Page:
Hong Kong Time Machine
Written by Callan Anderson, Executive Director, Hong Kong Corporate Services Group
The recent COVID-19 pandemic has dropped a significant cloud on the entire world, in many ways at the same time proving and disproving the merits of the global economy and trading routes we have all come to depend upon. From shortages of basic necessities to anger at countries for allowing the virus to spread so quickly and so far, it is sometimes difficult to see any light at the end of the tunnel.
For many in Canada, you are in a lockdown with the inability to go to your office let alone fly around the world for business and meetings that regularly filled the annual calendar of prospects, knowledge and sales. As I sit in Hong Kong where a lockdown, circuit breakers or quarantine have not been used, life is more or less the same despite everyone’s face being covered in surgical masks. Yes, the Hong Kong Government has won a high degree of praise from the international media in curtailing the epidemic in our city, mainly due to the very early closure of schools, kindergartens, universities and our borders with Mainland China. We also suffered, as did Canada from the SARS virus in the 2002, so our ability to handle a virus has been engrained in our medical services.
As of today, Hong Kong has one main border to China still operating via the Hong Kong-Zhuhai-Macau bridge, which is not only Hong Kong’s main food route but also China’s artery to shipping and logistics in Hong Kong from the Greater Bay Area.
I do not underestimate the problems for Canadians who are self-quarantined at home, but I would urge those who are engaged or looking at doing business around the world that this is the perfect time to look at opportunities once the virus has subsided. I have used the comparison of H.G. Wells story of the Time Machine, where in our case we don’t know what button on the time machine we pressed, we don’t know where we will land and we don’t know when we will stop. In such a case, we need to be ready to jump into gear once the wheels of global trade restart, and based on all the economic indicators the starting point will be Asia.
Hong Kong has continued to be a dynamo of business where our office has not stopped since the outbreak in early January. China slowed dramatically, but has ramped up to almost 82% of industrial production levels in two weeks since Wuhan opened up. One of the biggest issues for China and Hong Kong is that most of the container ships or cargo planes are not in the right place globally since the pandemic started, but as a sign of the significance of goods coming in and out of China, domestic-and foreign-owned international cargo flights in China and Hong Kong are expected to hit 4,445 this week, over three times higher than the 1,014 flights made before the outbreak.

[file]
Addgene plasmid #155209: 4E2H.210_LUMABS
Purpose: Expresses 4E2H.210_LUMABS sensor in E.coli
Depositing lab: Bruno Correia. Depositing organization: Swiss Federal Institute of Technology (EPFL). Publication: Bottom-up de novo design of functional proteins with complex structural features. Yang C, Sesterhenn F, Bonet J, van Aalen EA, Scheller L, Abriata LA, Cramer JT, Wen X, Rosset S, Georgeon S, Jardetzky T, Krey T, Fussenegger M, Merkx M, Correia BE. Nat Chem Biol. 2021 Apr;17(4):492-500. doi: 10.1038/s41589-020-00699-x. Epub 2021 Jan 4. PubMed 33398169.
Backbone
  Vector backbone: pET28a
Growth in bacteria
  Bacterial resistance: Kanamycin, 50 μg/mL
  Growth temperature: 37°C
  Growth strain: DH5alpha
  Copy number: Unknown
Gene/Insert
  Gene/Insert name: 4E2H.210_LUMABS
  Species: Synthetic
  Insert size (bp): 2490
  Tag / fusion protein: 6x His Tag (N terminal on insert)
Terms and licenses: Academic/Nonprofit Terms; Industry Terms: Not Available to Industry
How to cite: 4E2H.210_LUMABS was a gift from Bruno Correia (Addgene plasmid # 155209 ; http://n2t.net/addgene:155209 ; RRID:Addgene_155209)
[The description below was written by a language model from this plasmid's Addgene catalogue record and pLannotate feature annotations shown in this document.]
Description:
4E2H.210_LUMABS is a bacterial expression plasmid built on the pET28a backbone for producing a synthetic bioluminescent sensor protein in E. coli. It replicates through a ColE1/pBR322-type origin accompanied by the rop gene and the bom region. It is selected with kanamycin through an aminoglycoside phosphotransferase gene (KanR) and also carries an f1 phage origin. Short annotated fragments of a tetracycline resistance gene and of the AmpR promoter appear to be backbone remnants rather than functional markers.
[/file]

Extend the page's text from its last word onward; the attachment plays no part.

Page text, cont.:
We have to remember that China is not only a manufacturing Hub it is also a middle class of 450m people that want to spend money and spend money on international goods. The first day that Hermes opened its flagship store in Guangzhou this week, it made USD$2.7m in one day of sales.
My point is that just as one part of the world is in darkness before the sun rises, there is a large part of our planet waking up and doing business after a tough battle with the COVID 19 virus. There are opportunities in Asia already and Hong Kong is very much able to be the conduit for this despite travel being difficult to impossible at this time.
China is still a very important market for Canada, but even if China seems too difficult in this period, there is a vast population in the rest of Asia, Australia and New Zealand that are back to business at different stages as the virus dissipates, which it will do just as SARS and the Spanish flu in 1918 did!
So my question is, when your time machine stops, are you ready and prepared?
Join HKCBA for a complimentary webinar on May 4th, 2020 where Callan Anderson will share an update on China, Hong Kong and Asia, expanding on the emerging opportunities for Canadian businesses.